Wait until you can stream this…
Crawl tells the story of Haley (Kaya Scodelario) as she attempts to rescue her father from a basement filled with alligators. This is all the movie is, nothing more, nothing less. It is a remarkably simple film, but this proves a hindrance as well as a strength.
Its simple premise allows for a very lean film. No understanding of a previous film is required, like most action thrillers released this summer. You can just go in and enjoy it for what it is: a B movie thriller about alligators. It is also really short. At only 88 minutes long, this film establishes that Haley is an athletic swimmer with a less than perfect relationship with her dad, then dives straight into the alligator vs. human action. The alligators are not introduced very well: they just appear randomly with no prior foreshadowing, and are not threatening in their first couple of scenes. However, as more and more looters and rescuers are torn apart, their threat level, and the tension, grows. Time is not wasted on subplots or scenes that may slow other movies of the genre down. This film is dedicated solely to its premise of making alligators an intimidating threat.
However, this leanness is also a detriment. Other than the fact Haley is a swimmer and a bit annoyed at her dad, there is nothing notable about her. It is hard to connect with any of the characters because you are never given a chance to get to know them. You never want them to be eaten, but you’re never bothered if they do or not. Other than one clunky scene where father and daughter try to hash out their relationship issues, very little time is given to developing the characters. This is an issue bigger than the alligators themselves.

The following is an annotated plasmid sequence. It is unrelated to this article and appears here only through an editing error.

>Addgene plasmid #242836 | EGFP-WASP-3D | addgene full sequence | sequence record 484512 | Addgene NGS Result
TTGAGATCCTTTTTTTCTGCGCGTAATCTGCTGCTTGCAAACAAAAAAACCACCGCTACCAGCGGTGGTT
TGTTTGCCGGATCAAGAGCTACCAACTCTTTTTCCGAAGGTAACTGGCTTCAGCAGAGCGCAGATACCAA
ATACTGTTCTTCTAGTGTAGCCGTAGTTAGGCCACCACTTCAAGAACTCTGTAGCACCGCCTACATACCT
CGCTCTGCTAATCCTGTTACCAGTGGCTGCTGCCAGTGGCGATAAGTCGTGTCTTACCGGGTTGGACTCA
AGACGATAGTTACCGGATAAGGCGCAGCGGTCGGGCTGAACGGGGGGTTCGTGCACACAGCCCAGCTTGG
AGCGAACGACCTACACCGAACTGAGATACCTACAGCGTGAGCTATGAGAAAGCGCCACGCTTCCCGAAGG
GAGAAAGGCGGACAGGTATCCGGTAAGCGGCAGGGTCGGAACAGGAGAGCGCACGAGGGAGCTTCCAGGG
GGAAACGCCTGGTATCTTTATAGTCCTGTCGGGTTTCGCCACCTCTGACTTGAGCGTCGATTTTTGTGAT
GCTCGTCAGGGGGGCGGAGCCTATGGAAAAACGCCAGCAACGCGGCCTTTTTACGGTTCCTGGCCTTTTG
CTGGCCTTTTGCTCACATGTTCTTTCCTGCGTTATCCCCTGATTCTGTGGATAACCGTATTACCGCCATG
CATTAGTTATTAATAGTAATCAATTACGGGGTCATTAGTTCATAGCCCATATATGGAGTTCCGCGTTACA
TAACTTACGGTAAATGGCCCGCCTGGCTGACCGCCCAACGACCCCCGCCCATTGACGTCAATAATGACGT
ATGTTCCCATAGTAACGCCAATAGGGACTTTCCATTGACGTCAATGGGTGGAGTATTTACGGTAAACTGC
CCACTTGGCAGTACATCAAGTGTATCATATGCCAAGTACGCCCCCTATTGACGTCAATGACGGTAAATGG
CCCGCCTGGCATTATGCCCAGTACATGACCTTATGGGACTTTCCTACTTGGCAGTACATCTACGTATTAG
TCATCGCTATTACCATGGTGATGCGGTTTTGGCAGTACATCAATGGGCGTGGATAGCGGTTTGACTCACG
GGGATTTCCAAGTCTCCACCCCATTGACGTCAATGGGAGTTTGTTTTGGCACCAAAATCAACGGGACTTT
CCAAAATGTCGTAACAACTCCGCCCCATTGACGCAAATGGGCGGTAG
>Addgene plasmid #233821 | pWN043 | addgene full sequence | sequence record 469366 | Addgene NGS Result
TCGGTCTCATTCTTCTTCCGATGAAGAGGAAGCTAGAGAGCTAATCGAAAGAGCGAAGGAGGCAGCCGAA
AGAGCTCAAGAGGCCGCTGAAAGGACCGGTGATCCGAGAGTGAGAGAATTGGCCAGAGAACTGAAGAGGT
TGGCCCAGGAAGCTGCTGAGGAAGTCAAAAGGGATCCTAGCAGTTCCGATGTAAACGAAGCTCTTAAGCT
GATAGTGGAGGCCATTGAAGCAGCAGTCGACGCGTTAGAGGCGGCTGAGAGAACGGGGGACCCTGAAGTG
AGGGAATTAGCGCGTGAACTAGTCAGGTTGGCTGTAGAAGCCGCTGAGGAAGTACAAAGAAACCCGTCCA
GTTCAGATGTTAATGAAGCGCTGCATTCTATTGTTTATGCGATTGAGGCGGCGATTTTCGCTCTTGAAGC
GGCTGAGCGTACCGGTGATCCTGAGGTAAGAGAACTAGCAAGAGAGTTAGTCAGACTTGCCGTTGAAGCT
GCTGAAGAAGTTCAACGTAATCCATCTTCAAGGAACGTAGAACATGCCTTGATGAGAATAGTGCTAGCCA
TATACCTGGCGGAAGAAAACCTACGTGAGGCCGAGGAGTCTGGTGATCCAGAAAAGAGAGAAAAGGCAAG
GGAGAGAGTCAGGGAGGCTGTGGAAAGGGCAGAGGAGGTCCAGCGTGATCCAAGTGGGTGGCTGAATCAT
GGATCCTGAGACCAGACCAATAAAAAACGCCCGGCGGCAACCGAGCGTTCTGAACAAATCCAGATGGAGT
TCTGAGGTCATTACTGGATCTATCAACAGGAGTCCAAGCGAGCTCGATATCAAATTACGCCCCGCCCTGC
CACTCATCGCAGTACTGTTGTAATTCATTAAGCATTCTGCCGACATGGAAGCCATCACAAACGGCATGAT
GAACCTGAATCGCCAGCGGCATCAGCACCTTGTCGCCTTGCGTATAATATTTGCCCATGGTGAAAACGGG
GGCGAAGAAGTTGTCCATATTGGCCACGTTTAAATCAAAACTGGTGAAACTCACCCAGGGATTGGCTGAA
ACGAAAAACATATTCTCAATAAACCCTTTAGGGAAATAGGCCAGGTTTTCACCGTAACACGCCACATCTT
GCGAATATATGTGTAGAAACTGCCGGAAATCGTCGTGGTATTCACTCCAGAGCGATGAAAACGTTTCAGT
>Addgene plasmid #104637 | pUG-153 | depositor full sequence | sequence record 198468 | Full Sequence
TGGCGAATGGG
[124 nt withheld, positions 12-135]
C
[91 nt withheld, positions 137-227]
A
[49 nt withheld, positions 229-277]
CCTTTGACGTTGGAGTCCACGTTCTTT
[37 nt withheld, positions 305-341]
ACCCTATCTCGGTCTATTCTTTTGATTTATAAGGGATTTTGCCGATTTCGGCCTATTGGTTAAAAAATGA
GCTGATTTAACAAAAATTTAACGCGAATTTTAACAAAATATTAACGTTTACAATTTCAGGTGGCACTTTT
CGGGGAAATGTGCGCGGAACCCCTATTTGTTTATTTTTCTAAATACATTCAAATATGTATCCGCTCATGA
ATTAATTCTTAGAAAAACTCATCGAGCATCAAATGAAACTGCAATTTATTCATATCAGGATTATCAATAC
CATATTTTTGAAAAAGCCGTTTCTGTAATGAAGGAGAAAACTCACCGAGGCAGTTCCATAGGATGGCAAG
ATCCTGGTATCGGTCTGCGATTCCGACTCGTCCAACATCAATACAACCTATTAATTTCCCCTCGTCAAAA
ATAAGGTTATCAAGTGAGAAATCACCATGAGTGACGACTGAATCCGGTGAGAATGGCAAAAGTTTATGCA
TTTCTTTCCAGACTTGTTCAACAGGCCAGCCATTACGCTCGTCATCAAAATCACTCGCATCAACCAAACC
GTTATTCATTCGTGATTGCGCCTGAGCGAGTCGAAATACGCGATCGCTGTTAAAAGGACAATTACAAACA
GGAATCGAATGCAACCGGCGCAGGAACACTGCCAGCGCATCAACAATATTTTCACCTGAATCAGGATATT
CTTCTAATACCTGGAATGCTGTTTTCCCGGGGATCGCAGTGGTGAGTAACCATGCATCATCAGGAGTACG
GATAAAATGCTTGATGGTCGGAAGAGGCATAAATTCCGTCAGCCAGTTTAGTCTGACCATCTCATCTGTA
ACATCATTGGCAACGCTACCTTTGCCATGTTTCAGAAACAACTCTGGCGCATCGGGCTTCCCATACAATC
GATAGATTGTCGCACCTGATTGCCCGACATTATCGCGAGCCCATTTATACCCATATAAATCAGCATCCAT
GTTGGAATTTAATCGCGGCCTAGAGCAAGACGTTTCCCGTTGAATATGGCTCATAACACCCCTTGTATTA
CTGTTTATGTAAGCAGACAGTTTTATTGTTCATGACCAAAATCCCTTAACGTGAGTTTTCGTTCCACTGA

Further, the film also struggles to find new twists and to keep the audience engaged with shocking a turn of events. The characters only run (swim or crawl) from alligators. All that changes is the setting as the leads move from the titular crawl space to outside. The crawl space idea is an interesting premise, but this narrative could have benefited from either being shorter, or having more twists and turns. Despite being over an hour and a half shorter than a film like Avengers: Endgame, it feels much longer.
What the film loses from simplicity of narrative, it gains from some excellent cinematography. The gore and action is captured with an eclectic range of different shots taken from all angles. Director Alexandre Aja and cinematographer Maxime Alexandre effectively create a sense of space and sets out the confining limits of that space. You feel boxed in with the characters, and are given engaging perspectives on the bloody violence happening around them. Most of the film is presented in a grey hue akin to that of Man of Steel, constantly reminding the viewer of the storm which allowed the alligators to escape. It also allows for some interesting juxtapositions of colour, as the characters often wear bright coloured jackets, or use red flairs in their attempt to escape. The eye’s attention is never allowed to waver from the screen as a result. Some of the shots in this film look fantastic. The cinematography is where this film finds its strongest bite.
Aja and Alexandre have done a great job with directing and cinematography respectively. It makes the film a lot more interesting to watch, even if its narrative never quite holds your attention. Crawl’s narrative lacks the powerful grip of an alligator’s jaw.